The American Medical Association continues to see telemedicine as part of the future of the practice of medicine, and it took two steps during its annual meeting to connect its members with new ways to deliver care.

With this week’s actions, the nation’s largest professional organization for doctors continued to embrace distant and virtual care delivery as an appropriate way to treat some patients. In years past, the AMA had questioned the efficacy of telemedicine care.

Photo Courtesy LSU Health

On Wednesday, the AMA approved a policy to include formalized training in telemedicine as a part of training for medical students and residents. The move means the organization wants to ensure that clinicians in training learn how to use telemedicine in clinical practice, said AMA Immediate Past President Robert M. Wah, M.D.

The new policy encourages accrediting bodies for both undergraduate and graduate medical education to include core competencies for telemedicine in their programs. The new policy also reaffirms existing AMA policy, which supports reducing barriers to incorporating the appropriate use of telemedicine into the education of physicians.

“The vast majority of medical students are not being taught how to use technologies such as telemedicine or electronic health records during medical school and residency,” said Wah, “As innovation in care delivery and technology continue to transform healthcare, we must ensure that our current and future physicians have the tools and resources they need to provide the best possible care for their patients. In particular, exposure to and evidence-based instruction in telemedicine’s capabilities and limitations at all levels of physician education will be essential to harnessing its potential”

Earlier in the week, the AMA adopted guidance for ethical practice in telemedicine, offering specific suggestions to physicians about how their fundamental responsibilities might be different when patient interactions occur through telemedicine, compared with their roles in traditional patient interactions in a medical office or hospital.

The guidance on telehealth and telemedicine was developed by the AMA’s Council on Ethics and Judicial Affairs, and adopted by a vote of physicians from every corner of the country. The AMA said the development of the new guidelines “coincides with innovations in technology that are changing the ways in which people live their lives, including reshaping the ways they engage with medicine.” 

“Telehealth and telemedicine are another stage in the ongoing evolution of new models for the delivery of care and patient-physician interactions,” said Jack Resneck, MD, an AMA board member. “The new AMA ethical guidance notes that while new technologies and new models of care will continue to emerge, physicians’ fundamental ethical responsibilities do not change.”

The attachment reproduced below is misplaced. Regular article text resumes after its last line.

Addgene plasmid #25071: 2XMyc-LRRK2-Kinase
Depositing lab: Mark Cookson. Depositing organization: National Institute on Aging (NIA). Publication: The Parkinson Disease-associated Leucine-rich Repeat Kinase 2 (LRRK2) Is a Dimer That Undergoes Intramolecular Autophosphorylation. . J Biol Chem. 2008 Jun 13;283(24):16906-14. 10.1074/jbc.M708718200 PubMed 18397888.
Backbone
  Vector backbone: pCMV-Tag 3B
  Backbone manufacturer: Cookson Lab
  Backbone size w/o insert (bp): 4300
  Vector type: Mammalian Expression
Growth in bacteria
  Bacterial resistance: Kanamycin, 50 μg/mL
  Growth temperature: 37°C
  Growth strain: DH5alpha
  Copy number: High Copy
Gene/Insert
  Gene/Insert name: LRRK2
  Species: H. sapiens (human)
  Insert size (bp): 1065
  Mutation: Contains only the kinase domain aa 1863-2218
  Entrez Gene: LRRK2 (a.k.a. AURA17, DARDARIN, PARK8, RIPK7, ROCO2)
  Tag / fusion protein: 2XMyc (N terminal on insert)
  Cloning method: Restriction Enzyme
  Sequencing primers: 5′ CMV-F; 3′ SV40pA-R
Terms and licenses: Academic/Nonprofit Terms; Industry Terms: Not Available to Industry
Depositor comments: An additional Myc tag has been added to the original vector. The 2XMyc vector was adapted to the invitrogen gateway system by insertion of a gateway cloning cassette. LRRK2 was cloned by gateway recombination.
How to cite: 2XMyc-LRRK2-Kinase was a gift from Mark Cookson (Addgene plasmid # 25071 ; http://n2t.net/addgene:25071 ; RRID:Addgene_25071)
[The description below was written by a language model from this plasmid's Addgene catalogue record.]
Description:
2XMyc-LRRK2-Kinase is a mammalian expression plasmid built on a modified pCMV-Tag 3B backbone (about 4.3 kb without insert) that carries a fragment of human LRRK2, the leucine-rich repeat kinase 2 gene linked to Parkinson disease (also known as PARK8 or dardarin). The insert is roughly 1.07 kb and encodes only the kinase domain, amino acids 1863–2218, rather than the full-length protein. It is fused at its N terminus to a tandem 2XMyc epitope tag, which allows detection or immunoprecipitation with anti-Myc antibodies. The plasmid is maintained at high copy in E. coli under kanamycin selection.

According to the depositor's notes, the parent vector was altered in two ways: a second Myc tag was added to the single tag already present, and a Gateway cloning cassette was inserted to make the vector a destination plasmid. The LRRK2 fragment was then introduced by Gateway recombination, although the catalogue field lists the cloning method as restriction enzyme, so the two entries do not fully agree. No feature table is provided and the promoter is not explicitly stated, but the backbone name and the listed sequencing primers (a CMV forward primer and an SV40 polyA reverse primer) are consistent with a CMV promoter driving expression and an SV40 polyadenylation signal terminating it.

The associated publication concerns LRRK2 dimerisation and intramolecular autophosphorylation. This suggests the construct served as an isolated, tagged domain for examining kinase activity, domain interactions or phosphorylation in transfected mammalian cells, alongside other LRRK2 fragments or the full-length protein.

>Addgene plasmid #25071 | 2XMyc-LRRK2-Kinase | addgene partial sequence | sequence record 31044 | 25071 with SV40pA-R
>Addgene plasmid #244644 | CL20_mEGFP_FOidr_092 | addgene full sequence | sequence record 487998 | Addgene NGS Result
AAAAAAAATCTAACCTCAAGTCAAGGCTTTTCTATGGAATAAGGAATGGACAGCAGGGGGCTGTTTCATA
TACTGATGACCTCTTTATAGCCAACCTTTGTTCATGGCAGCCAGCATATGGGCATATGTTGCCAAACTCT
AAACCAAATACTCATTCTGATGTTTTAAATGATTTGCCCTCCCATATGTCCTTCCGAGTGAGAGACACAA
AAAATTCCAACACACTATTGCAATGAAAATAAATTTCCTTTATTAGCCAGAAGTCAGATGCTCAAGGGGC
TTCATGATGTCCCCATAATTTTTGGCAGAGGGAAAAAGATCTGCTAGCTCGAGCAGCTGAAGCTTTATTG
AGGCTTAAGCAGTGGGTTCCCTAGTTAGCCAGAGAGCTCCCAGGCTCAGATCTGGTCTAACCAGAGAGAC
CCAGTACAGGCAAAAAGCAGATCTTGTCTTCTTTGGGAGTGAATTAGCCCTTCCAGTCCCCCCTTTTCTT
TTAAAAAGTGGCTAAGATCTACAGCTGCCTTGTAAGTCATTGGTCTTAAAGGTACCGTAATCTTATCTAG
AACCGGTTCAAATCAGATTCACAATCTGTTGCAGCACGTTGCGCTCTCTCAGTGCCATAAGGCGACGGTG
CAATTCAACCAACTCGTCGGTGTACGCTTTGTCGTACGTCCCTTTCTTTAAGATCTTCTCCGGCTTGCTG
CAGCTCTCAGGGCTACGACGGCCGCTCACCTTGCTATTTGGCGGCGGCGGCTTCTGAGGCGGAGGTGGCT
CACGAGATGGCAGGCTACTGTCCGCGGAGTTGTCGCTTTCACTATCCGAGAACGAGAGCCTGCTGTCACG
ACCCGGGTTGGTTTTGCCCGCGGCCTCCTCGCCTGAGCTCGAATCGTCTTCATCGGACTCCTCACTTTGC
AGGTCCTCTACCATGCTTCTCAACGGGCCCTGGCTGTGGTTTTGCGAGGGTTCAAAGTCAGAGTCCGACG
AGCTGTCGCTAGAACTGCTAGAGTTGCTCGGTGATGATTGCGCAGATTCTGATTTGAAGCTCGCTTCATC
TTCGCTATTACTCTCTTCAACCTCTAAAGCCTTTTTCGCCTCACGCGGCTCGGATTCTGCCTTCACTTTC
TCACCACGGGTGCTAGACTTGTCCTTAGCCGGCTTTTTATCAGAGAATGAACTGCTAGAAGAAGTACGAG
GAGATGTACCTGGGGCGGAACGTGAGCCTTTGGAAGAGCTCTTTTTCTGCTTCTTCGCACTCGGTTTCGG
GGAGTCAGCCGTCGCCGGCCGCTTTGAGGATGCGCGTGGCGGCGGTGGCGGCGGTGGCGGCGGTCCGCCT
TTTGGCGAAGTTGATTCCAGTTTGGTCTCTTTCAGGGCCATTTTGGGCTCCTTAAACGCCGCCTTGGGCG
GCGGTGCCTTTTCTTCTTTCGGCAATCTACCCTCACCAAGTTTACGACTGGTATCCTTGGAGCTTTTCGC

For example, Resneck cited that, in any model for care, patients need to be able to trust that physicians will place patient welfare above other interests, provide competent care, provide the information patients need to make well-considered decisions about care, respect patient privacy and confidentiality, and take steps needed to ensure continuity of care.

The evolution of telehealth and telemedicine capabilities offers increasingly sophisticated ways to conduct patient evaluations as technologies for obtaining patient information remotely continue to evolve and improve. The AMA guidelines permit physicians utilizing telehealth and telemedicine technology to exercise discretion in conducting a diagnostic evaluation and prescribing therapy, within certain safeguards.

The AMA positions on telemedicine continue a trend to support telemedicine in care delivery. In February, the organization voiced its support for the bipartisan Creating Opportunities Now for Necessary and Effective Care Technologies (CONNECT) for Health Act to expand the use of telemedicine to achieve quality care for patients. 

The AMA said the bill reflects its belief “that the appropriate use of telemedicine can greatly improve access to quality care while maintaining patient safety. According to an independent study, the bill could save $1.8 billion over 10 years, the AMA said in its statement.

"This legislation has the potential to remove barriers to new health care delivery models that promote coordinated and patient-centered care.  Importantly, the bill aims to maintain high standards whether a patient is seeing a physician in an office or via telemedicine," said AMA President Steven J. Stack, MD. "Telemedicine can strengthen the patient-physician relationship and improve access for patients with chronic conditions and limited access to quality care. The AMA's guiding principles on telemedicine seek to foster innovation while promoting quality care."

And this past October, the AMA began the process of creating new CPT codes to support the reimbursement of telemedicine. CPT codes are used by healthcare providers and insurers to communicate the nature of services performed by providers, and thus play a role in ensuring the clinicians can bill for telemedicine services.